Englishman Sam Osborne is a long shot this week to win the 112th U.S. Open.
According to several oddsmakers, he's listed as 1,000 to 1 to lift the coveted U.S. Open trophy.
And while Osborne most likely won't walk away with a major title when daylight fades on Father's Day, he still has that chance.
Because that's the beauty of the U.S. Open.
Anybody who qualifies can play.
Osborne showcased that ability when he got past the local and sectional qualifiers to book his place at Olympic Club in San Francisco, the host venue for this year's national championship.
The 30-year-old Osborne has all the skills the top players in the world possess.
What has troubled him in the past is the most important asset for professional golfers: the mental game. It's what separates the elite from the everyday.
"If I look back at all the times when it was a turning point or something had gone different, and mentally you can be really good mentally, then it
makes a huge difference," Osborne said. "I think at times I have been, but a lot of times I've let myself down. And it's not because my technical skills or anything else was missing. It's that mentally, in some way, I beat myself. And if that had been different, I think I would probably be playing on one of the tours at the moment rather than knocking it around the mini-tours and things like that. You can agree or disagree with that, but certainly mentally is one of the biggest areas where I have let myself down."
Osborne began this year like most mini-tour golfers, trying to figure out how to make his finances last.
He said last week prior to departing for California that he has that situation sorted out, and he plans on playing more competitive golf tournaments this summer after not playing as much leading into the qualifiers.
However, one magical week can erase all doubt.
Last year, the U.S. Open's purse was $7.5 million and the least amount of money made by someone making the cut was more than $16,000.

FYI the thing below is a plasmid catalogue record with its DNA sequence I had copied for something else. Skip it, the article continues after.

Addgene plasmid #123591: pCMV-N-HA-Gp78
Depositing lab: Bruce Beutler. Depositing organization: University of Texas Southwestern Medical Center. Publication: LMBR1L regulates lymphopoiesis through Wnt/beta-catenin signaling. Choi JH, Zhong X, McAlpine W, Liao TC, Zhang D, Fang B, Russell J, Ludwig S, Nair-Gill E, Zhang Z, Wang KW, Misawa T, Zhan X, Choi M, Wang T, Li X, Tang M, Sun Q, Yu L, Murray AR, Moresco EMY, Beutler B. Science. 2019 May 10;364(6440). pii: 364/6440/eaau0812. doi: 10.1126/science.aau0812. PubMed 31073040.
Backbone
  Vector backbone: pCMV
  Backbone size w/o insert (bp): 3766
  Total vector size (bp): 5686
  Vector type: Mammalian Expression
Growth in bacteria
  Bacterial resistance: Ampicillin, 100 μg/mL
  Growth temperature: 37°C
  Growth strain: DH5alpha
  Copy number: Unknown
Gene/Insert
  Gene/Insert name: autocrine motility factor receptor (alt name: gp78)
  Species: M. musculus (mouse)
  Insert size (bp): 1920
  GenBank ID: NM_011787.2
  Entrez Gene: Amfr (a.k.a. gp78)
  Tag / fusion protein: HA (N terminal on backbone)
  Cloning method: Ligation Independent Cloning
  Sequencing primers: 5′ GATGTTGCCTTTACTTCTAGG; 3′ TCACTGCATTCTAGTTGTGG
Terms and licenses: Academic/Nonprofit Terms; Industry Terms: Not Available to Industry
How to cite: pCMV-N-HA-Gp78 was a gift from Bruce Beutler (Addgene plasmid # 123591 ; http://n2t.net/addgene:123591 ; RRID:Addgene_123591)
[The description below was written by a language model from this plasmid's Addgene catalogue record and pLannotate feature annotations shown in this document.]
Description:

This year's purse is reportedly $8 million, and the money allocation will be determined after it's known how many amateurs, who cannot receive monetary compensation, make the 36-hole cut.
So, Osborne can earn a nice payday even if he doesn't win the golf tournament.
This year's picks
To use the golf equivalent of pleading the fifth, yours truly isn't officially choosing any player to win this year's Open.
Because a first-time major winner has claimed the last eight. In fact, the past 14 major championships have seen a different winner.
Sorry, Bubba Watson, that means you're out of contention.
Same goes for defending champion Rory McIlroy and Phil Mickelson. Well, until Mickelson can bury his U.S. Open demons and complete a full 72 holes, then he's destined never to win this coveted major.
Watson's power isn't the key to unlocking the difficult United States Golf Association test.
Accuracy and short game are the keys.
Luke Donald is eighth on the PGA Tour's driving accuracy list. He's also ranked No. 1 in scrambling.
If I needed a third reason, he's ranked No. 1 in the world.
Yeah, I'll go with him.
Jason Dill, sports reporter, can be reached at 745-7017 or via email at firstname.lastname@example.org. Follow him on Twitter @Jason_Dill.